Nov 202008
 

Okay, so I had y’all on tenterhooks, didn’t I, when I asked you the identity of the mystery vegetable a few posts back.

Thanks to everyone for your guesses, Bethany came the closest when she guessed it was mashua, as both the mystery veg and mashua are root vegetables from the Andes, and have a very similar appearance.

Mystery veg

The mystery vegetable is actually oca, here is the Wiki entry on it, though I have to say the Wiki picture does not look like my oca… on the other hand, the picture on the mashua page of mashua and oca, THAT looks like my oca (except for the colour).

It is a really great crop to grow, very easy and virtually pest-free. (A couple plants did get an early infestation of blackfly, which was quickly sorted with an organic pest spray.) The tubers form AFTER frost has killed off the top growth, which is usually at the beginning of November in this part of the UK (though we had an early frost this year). They keep for months if kept in a cold, dark place, and they’re easy to grow from the previous year’s tubers (this is our second year growing oca).

Oca plant

So far we’ve dug 1/3 of the bed, total useable weight was around  2.3kg (5 pounds), so hopefully we should get about 7kg (15 pounds) from the 1.2m x 1.8m (4ft x 6ft) raised bed.

Oca can be eaten raw or cooked. The tubers are crunchy and tangy (kinda lemony) when raw, but lose this sharpness when cooked. They’re really good roasted too. In New Zealand, oca are called yams, and are a common crop (or so I’ve read). I found this page on different ways to prepare oca, and will definitely try some of them out.

Now for the second mystery veg, which we also grew this year:

mystery veg 2

Have fun guessing 🙂

  7 Responses to “The mystery veg revealed (& mystery veg #2!)”

  1. argh! I did see oca online when I was looking for your veg, but it didn’t look like it. oh well, what can one expect from internet searches. sometimes you win 🙂

    Don’t let me scare you off gogi berries, some people love them. I’d just buy the smallest amount you can.

    The new mystery veg looks like some sort of cucumer. The closest I could find online was a Maxixe, but I don’t think that’s it: http://www.worldcrops.org/crops/Maxixe.cfm

  2. It is part of the cucurbit family, but it’s not maxixe (which I’ve never heard of until now!)

    Cool website.

  3. How cool is that Oca!!
    I’ve never seen or heard of that before – where d’ya get the Seeds from? I’m loving the sound of it.
    And I’m guessing that’s a Loofah. Though Bethany’s guess was good but the Leaves are all wrong.

  4. Oca is grown from tubers, like potatoes. I’ll let ya know where I got them from after I reveal the identity of the second mystery veg (don’t want to make it too easy 😉 )

    It isn’t loofah, though I wanna grow those too!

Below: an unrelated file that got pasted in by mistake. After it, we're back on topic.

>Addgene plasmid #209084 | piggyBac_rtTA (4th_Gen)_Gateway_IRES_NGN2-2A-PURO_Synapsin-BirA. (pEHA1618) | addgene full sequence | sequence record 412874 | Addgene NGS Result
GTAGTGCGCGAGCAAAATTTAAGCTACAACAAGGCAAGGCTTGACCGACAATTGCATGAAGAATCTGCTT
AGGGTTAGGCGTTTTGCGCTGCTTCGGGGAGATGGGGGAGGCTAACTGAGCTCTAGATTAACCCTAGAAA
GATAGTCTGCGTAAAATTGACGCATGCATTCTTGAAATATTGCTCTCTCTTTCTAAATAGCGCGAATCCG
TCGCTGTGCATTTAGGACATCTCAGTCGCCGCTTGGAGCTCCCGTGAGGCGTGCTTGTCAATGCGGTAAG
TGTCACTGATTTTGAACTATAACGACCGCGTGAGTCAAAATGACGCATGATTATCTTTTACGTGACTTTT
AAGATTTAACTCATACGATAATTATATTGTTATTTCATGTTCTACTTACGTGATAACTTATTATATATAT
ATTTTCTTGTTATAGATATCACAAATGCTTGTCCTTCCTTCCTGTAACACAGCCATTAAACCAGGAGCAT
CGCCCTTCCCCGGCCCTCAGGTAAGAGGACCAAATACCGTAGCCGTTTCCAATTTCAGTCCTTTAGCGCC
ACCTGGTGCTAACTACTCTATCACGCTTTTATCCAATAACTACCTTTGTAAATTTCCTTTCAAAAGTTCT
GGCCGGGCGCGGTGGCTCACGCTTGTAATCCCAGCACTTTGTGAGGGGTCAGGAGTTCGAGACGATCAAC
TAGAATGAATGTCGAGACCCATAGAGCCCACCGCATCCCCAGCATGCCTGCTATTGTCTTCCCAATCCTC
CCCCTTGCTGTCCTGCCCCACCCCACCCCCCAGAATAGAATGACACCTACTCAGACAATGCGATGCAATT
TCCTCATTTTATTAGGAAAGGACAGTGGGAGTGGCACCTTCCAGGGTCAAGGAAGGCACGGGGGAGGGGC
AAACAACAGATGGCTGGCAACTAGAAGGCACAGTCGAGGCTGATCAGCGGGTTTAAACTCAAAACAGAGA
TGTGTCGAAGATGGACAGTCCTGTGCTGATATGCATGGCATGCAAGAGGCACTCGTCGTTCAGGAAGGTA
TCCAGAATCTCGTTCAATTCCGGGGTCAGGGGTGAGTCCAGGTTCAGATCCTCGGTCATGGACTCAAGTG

5. I’m surprised by your photo showing Oca growing upright with canes as support. I have not seen it grown like this before. Does it maintain this habit up to harvest time? I’m particularly interested because I’ve been thinking about how to maximise the number of large tubers, and thought one way would be to prevent the normal stem-rooting which takes place where stems touch the soil – thus forcing the plant to store all its reserves in the primary root-associated tubers. Have a look here http://oca-testbed.blogspot.com/2009/12/tubers-big-and-few-or-small-and-many.html

  6. Hi Ian — I think we decided to stake them because of the close spacing in our raised bed — we planted the tubers at 12″ spacing. I actually didn’t even realise that the plant will stem-root, but in any case, there wouldn’t have been room to let them stem-root at the spacing we planted them at. The plants tend to want to fall over, the bigger and longer they get. This year, we put some trellis around the outside of the bed to try and keep them more-or-less upright (didn’t really work any better than the stakes).

    One thing you may find interesting with regards to large tubers. This year, we planted tubers that we had saved from last year’s harvest. A few of the tubers were quite large and flat shaped, and we decided to plant those instead of eating them. When they sent up stems, instead of being round, the stems were wide and flat like the tubers. We are hoping that the wide, flat tubers we planted will yield wide, flat tubers at harvest time. If so, we will plant these next year, as they are quite a bit bigger than a standard tuber.

    I will make note of the yield this year, i.e. weight per plant, and post on my blog.

  7. Hmmm, I’ve just been reading about flat oca stems here:
    http://radix4roots.blogspot.com/2009/12/ocasional-update-4-cabin-fever-cure.html

    I’m looking forward to hear how they crop. I’ll be posting results of my harvest within a couple of weeks, as I’m just starting to lift them now.